There are many writers who labor over a manuscript for long periods of time without any particular agenda or deadlines. They love to write, they have something to say, and they are working to say it in the best way possible. Others are more ambitious—they come to us with a very specific timeline, and they want to know if we can help them get their book published within that timeline. But sometimes even SMART goals aren’t so smart.
Many of you know that The Writer’s Ally used to be called Ambitious Enterprises. I used that business name for many years because it captured the essence of the kind of person we love to work with—people who are ambitious, who have big dreams and are willing to do the work to achieve those dreams. So in general, you can believe me when I say that I applaud those writers who set goals and take steps to make them happen.
But then, once in a while, we get an email that reads something like this:
I’ve written my first novel and I’m anxious to get it published as I know there are many readers who would enjoy my story. My goal is to have it published within a year.
Most recently, a very similar message came from a young woman who had only recently graduated college and who wanted editorial feedback on her memoir draft, which she’d written over the course of her last couple of years in school. As is often the case, our editor most well matched to her book couldn’t begin work for a few months, and she was dismayed. So we reassured her that putting off her publication goals (just for a bit) was not a bad thing.
In fact, we believe it is a critical step in her growth as a writer.
While most if not all writers feel some level of anxiousness and excitement about publishing their work, a rush to publish is fueled by misplaced ambition, because publication as quickly as possible is not, and never should be, the ultimate goal. The goal should be to write a great book that therefore deserves to be published and that is worthy of your readers’ valuable time and hard-earned money. You owe it to yourself, if you are at all serious about being a writer, to practice your craft and take whatever time it requires to learn how to write an engaging, effective book. You owe it to yourself to give your experiences the attention and seriousness they deserve as well.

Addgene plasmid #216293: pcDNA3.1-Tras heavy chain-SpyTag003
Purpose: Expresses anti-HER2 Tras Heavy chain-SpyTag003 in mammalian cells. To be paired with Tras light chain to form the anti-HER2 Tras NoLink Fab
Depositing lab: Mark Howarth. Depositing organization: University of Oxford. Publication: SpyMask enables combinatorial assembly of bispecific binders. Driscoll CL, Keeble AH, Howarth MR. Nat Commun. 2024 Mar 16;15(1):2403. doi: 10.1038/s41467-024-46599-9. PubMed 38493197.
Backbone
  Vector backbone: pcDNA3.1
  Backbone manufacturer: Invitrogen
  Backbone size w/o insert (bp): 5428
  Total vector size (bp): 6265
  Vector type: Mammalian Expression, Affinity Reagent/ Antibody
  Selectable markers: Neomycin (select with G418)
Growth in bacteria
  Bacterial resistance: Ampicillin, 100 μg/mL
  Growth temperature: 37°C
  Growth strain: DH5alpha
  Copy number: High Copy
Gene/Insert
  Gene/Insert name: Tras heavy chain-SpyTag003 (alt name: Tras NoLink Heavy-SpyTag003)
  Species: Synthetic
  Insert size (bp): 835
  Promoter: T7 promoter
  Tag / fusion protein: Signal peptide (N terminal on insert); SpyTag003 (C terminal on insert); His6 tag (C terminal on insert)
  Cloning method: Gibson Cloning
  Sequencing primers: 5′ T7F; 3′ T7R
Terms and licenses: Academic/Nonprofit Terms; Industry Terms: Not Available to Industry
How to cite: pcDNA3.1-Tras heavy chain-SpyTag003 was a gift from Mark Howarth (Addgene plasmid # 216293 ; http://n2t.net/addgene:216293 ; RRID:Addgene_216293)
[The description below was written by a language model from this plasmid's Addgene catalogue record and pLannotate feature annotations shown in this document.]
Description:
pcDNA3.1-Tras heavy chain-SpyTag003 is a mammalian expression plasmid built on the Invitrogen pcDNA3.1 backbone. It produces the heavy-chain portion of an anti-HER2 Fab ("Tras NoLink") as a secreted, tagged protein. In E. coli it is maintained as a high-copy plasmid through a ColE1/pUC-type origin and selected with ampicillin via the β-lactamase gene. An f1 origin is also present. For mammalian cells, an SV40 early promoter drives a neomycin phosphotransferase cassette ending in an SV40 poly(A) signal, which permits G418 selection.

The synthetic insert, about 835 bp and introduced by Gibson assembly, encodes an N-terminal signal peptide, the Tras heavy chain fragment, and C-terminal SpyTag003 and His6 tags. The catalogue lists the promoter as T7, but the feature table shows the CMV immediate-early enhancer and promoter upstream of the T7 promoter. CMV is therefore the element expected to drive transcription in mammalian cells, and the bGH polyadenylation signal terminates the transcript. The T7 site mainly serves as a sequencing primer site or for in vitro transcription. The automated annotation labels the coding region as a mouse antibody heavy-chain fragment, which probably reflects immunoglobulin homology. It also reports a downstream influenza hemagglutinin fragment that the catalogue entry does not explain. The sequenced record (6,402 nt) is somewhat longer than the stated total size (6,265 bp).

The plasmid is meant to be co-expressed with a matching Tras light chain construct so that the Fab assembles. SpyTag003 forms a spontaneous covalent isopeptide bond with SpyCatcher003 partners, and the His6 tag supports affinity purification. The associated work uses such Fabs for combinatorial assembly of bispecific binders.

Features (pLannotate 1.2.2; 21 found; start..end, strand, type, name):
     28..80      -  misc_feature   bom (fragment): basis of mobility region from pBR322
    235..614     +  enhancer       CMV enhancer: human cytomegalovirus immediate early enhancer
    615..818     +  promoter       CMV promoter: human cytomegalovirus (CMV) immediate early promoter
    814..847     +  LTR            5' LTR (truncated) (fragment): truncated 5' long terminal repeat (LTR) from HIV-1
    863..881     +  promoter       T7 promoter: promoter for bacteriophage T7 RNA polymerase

Rather than viewing the upcoming months as wasted time, her would-be editor and I encouraged her to work on the draft more herself between now and the editor’s start date. We invited her to stay in touch so that she could get guidance on her revisions. Since her Free Project Review revealed that she wasn’t very familiar with her competition and didn’t have a clear picture of where her book would fit in on the shelves, we also advised that she should read some really good memoir, especially those that are similar in nature or themes to her own.
It’s as much our job as book editors to give good, honest guidance to our clients with regard to their careers as writers as it is to edit their work. If they reject this advice, it’s on them. But as a professional I will do my utmost to convince you of the course of action I think will get you to your goals, even if it’s a truth you don’t want to hear. And advising that one put off plans to publish their work, especially in this era of near-instant publication tools and platforms, definitely falls into the category of frequently true and frequently uncomfortable advice.
To help take the edge off, here are three tips for keeping impatience at bay and giving your manuscript the love it truly deserves:
1. First, if you’ve quite literally just finished writing or revising your draft, put it away somewhere you won’t look at or think about it for a while. Give yourself at least two full weeks, ideally a month or two, to regain some objectivity before you dive in again. There is no other way to get distance from your own work except to give it time.
2. While you’re waiting to return to your manuscript, identify the 3-5 top selling books in your category and read them. Yes, read them, cover to cover. Take notes, even. Pay attention to why these books became top sellers—what’s great about the writing or the content? What else was going on when they published? How does your platform compare to these authors’ backgrounds at the time of launch?
3. Now, go back to your draft and read through it, start to finish, making notes and comments but NO EDITS as you go. Pretend it is someone else’s book. Pretend it’s from one of your fellow critique group members, or better yet, pretend it is another book competing with the 3-5 you just read and evaluated. Write the comments to the author as if that wasn’t you. How does this book compare? What would make it stronger? What did you learn from the other books’ example that you can apply to this one? I guarantee that you will find plot holes, failed character arcs, and other problems you didn’t notice a few months ago.
What tips have you employed to help keep you from submitting or publishing your book too soon? This is such a common struggle for writers of all types, I’d love to hear about what’s helping you!